The University of Texas at Dallas (UTD) Office of Research Integrity and Outreach is responsible for ensuring the protection of the rights, welfare, and well-being of participants involved in research studies conducted by UTD faculty, staff and students – per federal law and regulations.
One way this is accomplished is by having all research studies reviewed by an Institutional Review Board (IRB). The IRB carefully reviews and monitors research to ensure that it is carried out legally and ethically. Research studies involving human subjects cannot be started until the IRB has approved the study.
What Is Research?
When most people are asked about research, they think of scientific or medical research –and with good reason. But research takes other forms, too. Some studies use questionnaires, interviews, or other types of surveys to gather information about habits, opinions, and beliefs. Other studies observe the way people interact with one another or react to certain situations, providing new insights into human behavior. Many of these studies would not be possible without human participants.
Benefits and Risks
One way or another, all of us have benefited from research. The vaccines that help prevent diseases and the medications that help manage symptoms are just a few examples of scientific discoveries that resulted from research. Many of the psychological and social support services that we routinely provide to victims of trauma and disaster also were developed in response to research findings.
It’s important to note, however, that research is experimental, and that means it involves risk. The federal government requires researchers to inform participants about the risks involved – and to do everything possible to minimize those risks. Even so, risk can never be completely avoided.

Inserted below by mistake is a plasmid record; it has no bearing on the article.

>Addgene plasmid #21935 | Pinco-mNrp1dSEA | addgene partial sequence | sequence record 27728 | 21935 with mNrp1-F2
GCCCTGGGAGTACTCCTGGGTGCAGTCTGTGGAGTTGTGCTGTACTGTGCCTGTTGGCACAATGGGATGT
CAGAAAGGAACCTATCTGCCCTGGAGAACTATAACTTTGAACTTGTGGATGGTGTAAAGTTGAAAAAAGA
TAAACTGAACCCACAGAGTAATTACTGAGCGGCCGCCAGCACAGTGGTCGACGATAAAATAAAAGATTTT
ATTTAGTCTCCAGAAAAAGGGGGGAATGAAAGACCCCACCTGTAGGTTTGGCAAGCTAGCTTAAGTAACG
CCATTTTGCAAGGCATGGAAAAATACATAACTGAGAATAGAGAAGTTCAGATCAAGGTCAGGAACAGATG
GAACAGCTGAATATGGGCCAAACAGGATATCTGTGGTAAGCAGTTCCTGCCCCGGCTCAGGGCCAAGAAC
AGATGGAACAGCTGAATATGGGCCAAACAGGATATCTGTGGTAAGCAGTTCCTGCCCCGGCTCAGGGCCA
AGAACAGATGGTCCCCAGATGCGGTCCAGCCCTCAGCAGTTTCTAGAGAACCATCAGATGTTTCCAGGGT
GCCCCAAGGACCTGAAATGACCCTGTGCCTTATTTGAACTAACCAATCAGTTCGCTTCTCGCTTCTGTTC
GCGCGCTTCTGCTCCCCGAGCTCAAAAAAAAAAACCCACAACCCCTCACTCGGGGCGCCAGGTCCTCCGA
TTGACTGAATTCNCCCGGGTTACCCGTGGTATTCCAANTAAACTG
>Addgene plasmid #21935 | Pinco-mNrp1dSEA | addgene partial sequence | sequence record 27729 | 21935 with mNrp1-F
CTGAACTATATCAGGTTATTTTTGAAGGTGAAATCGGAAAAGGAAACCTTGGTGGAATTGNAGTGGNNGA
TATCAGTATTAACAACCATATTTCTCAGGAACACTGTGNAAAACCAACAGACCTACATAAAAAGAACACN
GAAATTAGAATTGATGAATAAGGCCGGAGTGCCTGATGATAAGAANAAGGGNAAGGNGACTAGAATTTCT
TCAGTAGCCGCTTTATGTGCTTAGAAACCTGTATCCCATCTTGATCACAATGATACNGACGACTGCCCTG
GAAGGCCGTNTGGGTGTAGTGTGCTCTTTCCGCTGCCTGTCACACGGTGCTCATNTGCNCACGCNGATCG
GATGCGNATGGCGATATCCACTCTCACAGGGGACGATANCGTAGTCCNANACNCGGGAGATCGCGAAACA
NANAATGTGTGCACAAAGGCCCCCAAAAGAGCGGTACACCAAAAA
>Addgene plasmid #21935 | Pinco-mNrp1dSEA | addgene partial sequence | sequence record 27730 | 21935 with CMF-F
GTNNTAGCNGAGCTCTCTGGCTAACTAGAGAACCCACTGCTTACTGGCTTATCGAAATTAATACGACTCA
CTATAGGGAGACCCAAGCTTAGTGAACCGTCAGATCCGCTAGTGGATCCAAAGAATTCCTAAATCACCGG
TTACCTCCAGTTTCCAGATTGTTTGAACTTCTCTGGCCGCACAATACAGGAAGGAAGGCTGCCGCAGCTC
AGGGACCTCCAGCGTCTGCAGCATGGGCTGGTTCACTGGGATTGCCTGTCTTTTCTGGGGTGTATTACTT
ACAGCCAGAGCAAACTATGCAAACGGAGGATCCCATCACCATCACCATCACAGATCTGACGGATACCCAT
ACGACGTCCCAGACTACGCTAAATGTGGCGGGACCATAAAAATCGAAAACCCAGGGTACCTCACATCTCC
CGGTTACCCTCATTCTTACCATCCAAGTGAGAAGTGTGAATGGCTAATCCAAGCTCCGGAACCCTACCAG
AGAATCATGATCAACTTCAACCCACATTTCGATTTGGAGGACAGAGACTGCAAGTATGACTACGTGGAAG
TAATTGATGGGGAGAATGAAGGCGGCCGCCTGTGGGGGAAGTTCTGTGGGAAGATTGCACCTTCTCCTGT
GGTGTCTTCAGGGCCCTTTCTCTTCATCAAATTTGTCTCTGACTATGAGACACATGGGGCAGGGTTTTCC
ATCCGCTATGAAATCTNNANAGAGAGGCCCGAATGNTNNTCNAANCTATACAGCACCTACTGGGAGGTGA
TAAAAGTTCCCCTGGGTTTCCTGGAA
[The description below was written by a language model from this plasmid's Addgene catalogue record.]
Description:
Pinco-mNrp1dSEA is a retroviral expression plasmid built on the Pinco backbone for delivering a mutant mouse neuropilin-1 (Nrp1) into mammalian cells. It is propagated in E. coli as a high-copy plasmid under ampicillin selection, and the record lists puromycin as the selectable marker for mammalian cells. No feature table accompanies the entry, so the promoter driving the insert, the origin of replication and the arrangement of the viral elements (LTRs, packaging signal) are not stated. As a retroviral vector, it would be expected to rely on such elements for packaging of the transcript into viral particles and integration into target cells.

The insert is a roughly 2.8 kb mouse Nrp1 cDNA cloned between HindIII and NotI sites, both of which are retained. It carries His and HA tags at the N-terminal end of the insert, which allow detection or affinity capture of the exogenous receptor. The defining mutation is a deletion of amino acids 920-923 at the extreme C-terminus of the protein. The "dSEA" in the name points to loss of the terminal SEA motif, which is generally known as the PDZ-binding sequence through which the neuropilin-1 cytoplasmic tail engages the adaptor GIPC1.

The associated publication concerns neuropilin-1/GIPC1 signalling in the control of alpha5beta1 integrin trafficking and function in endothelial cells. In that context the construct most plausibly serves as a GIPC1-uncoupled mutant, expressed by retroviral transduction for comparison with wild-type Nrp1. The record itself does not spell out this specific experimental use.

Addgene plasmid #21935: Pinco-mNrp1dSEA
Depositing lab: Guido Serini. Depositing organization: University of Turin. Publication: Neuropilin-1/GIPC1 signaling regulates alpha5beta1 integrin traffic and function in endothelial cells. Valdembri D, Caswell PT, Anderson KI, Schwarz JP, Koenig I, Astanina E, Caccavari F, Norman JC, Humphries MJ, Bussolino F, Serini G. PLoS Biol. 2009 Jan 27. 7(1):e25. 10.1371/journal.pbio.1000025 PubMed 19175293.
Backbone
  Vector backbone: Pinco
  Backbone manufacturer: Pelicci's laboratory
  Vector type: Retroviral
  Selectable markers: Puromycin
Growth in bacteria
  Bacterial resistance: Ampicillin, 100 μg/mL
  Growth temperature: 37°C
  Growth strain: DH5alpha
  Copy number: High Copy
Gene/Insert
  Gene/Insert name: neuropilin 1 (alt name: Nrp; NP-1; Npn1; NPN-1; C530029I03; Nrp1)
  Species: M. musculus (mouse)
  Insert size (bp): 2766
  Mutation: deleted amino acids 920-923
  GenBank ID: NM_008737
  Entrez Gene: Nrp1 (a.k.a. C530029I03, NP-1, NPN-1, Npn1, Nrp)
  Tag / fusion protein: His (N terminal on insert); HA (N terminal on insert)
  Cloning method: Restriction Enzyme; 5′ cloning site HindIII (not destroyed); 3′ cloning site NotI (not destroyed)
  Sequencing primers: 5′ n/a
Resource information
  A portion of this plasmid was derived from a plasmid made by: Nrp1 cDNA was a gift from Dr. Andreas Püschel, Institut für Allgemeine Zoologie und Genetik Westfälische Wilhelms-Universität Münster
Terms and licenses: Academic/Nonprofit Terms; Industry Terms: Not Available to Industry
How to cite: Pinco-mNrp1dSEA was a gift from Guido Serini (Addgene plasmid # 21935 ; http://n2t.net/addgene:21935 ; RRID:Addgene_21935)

Deciding to Participate
The decision to participate in a research study is a personal one. Certainly, it is helpful to discuss your options with researchers and your family, but ultimately the choice is yours. There are a number of reasons why people choose to participate in research, but no matter what the reason, it is important that your decision not be made lightly.
Every Research Participant has the following rights:
- To be treated with respect, including respect for your decision whether or not you wish to enroll in, continue in, or stop being in a study.
- To choose to stop being in a study at any time.
- To be given time to read the consent form and have the research study explained to you.
- To be given time to ask questions, and to be told whom you can contact if you have any more questions.
- To be given a copy of the consent form after you have signed it.
Questions that you should ask before you agree to participate in a research study:
- Why is the research being done?
- What will be done to me as part of the research?
- How will I benefit from the research?
- Could the research hurt me?
- What will the researcher do with my personal information or other data obtained through my participation in the study?
- Will the research cost me anything?
- How long will the study last?
- What happens if I decide to leave the study early?
Additional Information and Resources
- About Research Participation (OHRP)
- A Principal Investigator’s Responsibilities
- A Participant’s Responsibilities
- Questions Participants Should Ask
- Becoming a Research Volunteer (English – OHRP)
- Becoming a Research Volunteer (Spanish – OHRP)
- Participant Resources (AAHRPP)
If you are a participant, you may contact the HSR Office with any questions or concerns.